Wednesday, January 21, 2015

Can Chemistry Save the Patriots?

I'm going on record as saying the Patriots are definitely guilty of using footballs that were below the required PSI by the NFL. I'm a little conflicted about how bad that is, as I'm really not sure about the details of the ball-checking process -- or if other teams do this normally -- but suffice to say, the Patriots were outside the rules for reasons that are totally unnecessary, thus tainting their legacy further.

HOWEVER, there's been some talk about how the weather can affect the pressure inside a football. I want to do some sweet calculations and see if there's any credibility to this line of thinking. I'm not a chemist, like some special guests I know, but I'll take a crack at this. Our special guest can feel free to comment if I'm wrong (or right!).

The Entire Media Sucks: Especially on Deflategate

Earlier today, blog favorite and Deadspin hot-take artist Drew Magary wrote a long piece making fun of different sports columnists and their awful Deflategate takes. Like most of his pieces, it was funny, used ALL CAPS successfully, and tried to not be a hot take while really being a hot take.

Here, Magary's take was, of course, that awful sportswriters have over-the-top takes and shitty puns to make about Deflategate. The real take should be, of course, the media -- who has literally two weeks of content to find about one game -- will blow a story out of proportion. This is how media works: every paper and site has to churn out content day after day regardless of the actual news value of that content. This is why eleven days before the Super Bowl, the media has not found anything more interesting to do than pearl clutch about deflated balls and think of the children. That's the domain of hacky sports writers with two weeks of stories to write.

Deadspin and other snarky blogs are no different. There are currently five different posts on Deadspin's main page about Deflategate. Deadspin and places like KissingSuzyKolber aren't as different from traditional media sites as they want you to believe. They are running a business. Their business relies on people clicking on their links and subliminally buying the ads that are hidden on the page. That's why every sports writer has to come up with a take on this story, whether it's making fun of other people for having takes or screaming for some accountability and justice. Each site might have different content and angles they take, but they are all guilty of milking every possible page view out of a story.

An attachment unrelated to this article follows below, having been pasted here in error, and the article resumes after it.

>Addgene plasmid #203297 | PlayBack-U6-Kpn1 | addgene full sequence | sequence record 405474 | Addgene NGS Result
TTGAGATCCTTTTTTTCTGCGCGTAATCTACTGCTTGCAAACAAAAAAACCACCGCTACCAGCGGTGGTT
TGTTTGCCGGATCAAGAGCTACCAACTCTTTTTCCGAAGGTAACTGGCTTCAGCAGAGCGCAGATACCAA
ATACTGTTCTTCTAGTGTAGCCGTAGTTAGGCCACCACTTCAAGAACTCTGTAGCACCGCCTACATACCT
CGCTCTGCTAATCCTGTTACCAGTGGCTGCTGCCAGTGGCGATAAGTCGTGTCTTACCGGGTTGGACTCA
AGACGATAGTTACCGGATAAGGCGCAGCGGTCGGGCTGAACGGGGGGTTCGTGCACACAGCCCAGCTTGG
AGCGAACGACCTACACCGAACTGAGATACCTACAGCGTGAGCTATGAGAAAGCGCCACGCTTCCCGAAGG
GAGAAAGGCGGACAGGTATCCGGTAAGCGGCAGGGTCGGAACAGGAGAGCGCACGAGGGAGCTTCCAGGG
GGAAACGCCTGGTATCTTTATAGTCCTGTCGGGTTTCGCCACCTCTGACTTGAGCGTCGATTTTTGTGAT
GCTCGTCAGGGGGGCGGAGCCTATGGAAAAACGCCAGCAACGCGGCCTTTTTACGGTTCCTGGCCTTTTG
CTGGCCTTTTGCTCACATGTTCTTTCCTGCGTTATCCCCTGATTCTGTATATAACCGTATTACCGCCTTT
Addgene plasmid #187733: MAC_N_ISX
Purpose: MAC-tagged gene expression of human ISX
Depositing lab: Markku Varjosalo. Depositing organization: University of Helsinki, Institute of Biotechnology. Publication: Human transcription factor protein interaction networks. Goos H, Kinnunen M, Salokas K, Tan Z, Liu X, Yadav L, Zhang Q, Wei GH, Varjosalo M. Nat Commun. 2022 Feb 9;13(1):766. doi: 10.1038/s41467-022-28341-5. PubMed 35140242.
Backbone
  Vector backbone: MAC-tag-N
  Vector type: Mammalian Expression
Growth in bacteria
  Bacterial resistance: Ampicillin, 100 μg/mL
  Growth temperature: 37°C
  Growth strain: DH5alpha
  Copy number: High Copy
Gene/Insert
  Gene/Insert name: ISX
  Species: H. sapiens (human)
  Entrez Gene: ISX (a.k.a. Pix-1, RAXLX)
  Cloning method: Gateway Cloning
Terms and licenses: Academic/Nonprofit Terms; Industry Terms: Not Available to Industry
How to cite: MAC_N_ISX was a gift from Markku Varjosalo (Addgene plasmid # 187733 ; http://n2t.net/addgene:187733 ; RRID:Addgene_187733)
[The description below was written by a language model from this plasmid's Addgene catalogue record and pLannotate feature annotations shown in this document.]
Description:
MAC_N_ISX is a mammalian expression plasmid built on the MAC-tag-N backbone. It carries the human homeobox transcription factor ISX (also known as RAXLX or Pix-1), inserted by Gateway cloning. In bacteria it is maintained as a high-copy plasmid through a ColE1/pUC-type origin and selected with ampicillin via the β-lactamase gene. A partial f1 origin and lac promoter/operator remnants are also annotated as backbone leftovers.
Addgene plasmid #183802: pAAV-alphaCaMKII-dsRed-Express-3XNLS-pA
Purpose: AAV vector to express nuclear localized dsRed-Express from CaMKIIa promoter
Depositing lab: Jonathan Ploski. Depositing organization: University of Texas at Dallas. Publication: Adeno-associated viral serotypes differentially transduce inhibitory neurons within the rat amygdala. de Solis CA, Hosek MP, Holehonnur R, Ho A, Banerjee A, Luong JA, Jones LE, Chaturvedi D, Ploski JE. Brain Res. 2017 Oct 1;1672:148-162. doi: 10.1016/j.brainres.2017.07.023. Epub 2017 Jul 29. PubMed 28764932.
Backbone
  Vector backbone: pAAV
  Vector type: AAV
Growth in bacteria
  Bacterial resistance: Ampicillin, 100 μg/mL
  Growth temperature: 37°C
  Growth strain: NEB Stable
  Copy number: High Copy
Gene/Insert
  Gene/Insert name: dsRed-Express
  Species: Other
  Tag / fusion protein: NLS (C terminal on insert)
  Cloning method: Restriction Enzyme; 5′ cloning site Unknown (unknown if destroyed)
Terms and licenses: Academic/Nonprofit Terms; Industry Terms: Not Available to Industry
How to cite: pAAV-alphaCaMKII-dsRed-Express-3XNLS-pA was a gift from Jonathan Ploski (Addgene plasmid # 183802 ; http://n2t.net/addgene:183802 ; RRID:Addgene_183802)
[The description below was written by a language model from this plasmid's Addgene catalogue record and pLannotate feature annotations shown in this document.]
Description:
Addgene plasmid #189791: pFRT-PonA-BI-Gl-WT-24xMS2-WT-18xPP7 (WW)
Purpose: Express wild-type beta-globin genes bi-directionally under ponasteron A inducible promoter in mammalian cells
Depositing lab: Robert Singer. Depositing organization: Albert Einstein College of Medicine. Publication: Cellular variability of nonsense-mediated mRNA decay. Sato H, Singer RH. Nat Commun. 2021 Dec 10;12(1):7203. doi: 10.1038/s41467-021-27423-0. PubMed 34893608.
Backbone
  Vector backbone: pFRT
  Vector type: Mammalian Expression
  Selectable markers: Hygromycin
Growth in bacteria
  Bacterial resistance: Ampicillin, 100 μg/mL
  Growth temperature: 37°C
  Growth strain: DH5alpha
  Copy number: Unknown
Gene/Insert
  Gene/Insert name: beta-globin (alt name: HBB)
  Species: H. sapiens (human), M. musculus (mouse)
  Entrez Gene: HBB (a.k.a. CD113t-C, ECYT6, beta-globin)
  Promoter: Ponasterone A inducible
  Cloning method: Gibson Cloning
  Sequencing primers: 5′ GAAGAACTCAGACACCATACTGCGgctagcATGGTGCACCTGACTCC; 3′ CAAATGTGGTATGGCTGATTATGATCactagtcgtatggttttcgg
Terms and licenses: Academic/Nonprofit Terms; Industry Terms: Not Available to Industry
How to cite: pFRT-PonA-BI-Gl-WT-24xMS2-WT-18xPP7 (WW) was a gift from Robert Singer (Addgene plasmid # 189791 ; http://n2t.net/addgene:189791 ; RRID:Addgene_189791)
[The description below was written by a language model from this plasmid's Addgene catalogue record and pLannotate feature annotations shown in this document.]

Deadspin's biggest fault is that they try and pretend that's not the case. But every time any big story happens, they trot out Magary for his quick "Balls Deep" take. Deadspin is just as guilty as your local columnist -- they are just funnier and more "edgy." Great, yay, in the end it's all the same. As long as  media sites are tied to a business model that demands as many page views as possible, we will see everyone's take, from the pearl clutching to the takenami to the nerds in the basement making fun of everyone else's takes. The twenty-four-hour news cycle is awful. This is not news.

Monday, January 5, 2015

Greatest Players in Franchise History: Baseball

A few weeks ago, the Writers of this Blog were talking about the greatest players in different football franchises' histories. Some franchises who have been around for a very long time have some arguably terrible GOATs, and it got us thinking: we should write this up for the blog. Instead of doing football, however, I'm going to stick to the sport I know best. Baseball is the easiest to determine because a player's contribution is more quantifiable in baseball than in any other sport. So we'll see how it goes with this one and maybe do other sports later.

Also, we're doing entire franchise histories here. Like, the Twins will include the Washington Senators. For funsies, for each team that has changed names, I'll give the greatest player in that team's current iteration as well.

Baltimore Orioles: With all due respect to Brooks Robinson, Cal Ripken, Jr. takes this crown. Much more than the streak, impressive as that is, he belted over 400 home runs and had a career OPS+ of 112, the vast majority of the time playing shortstop.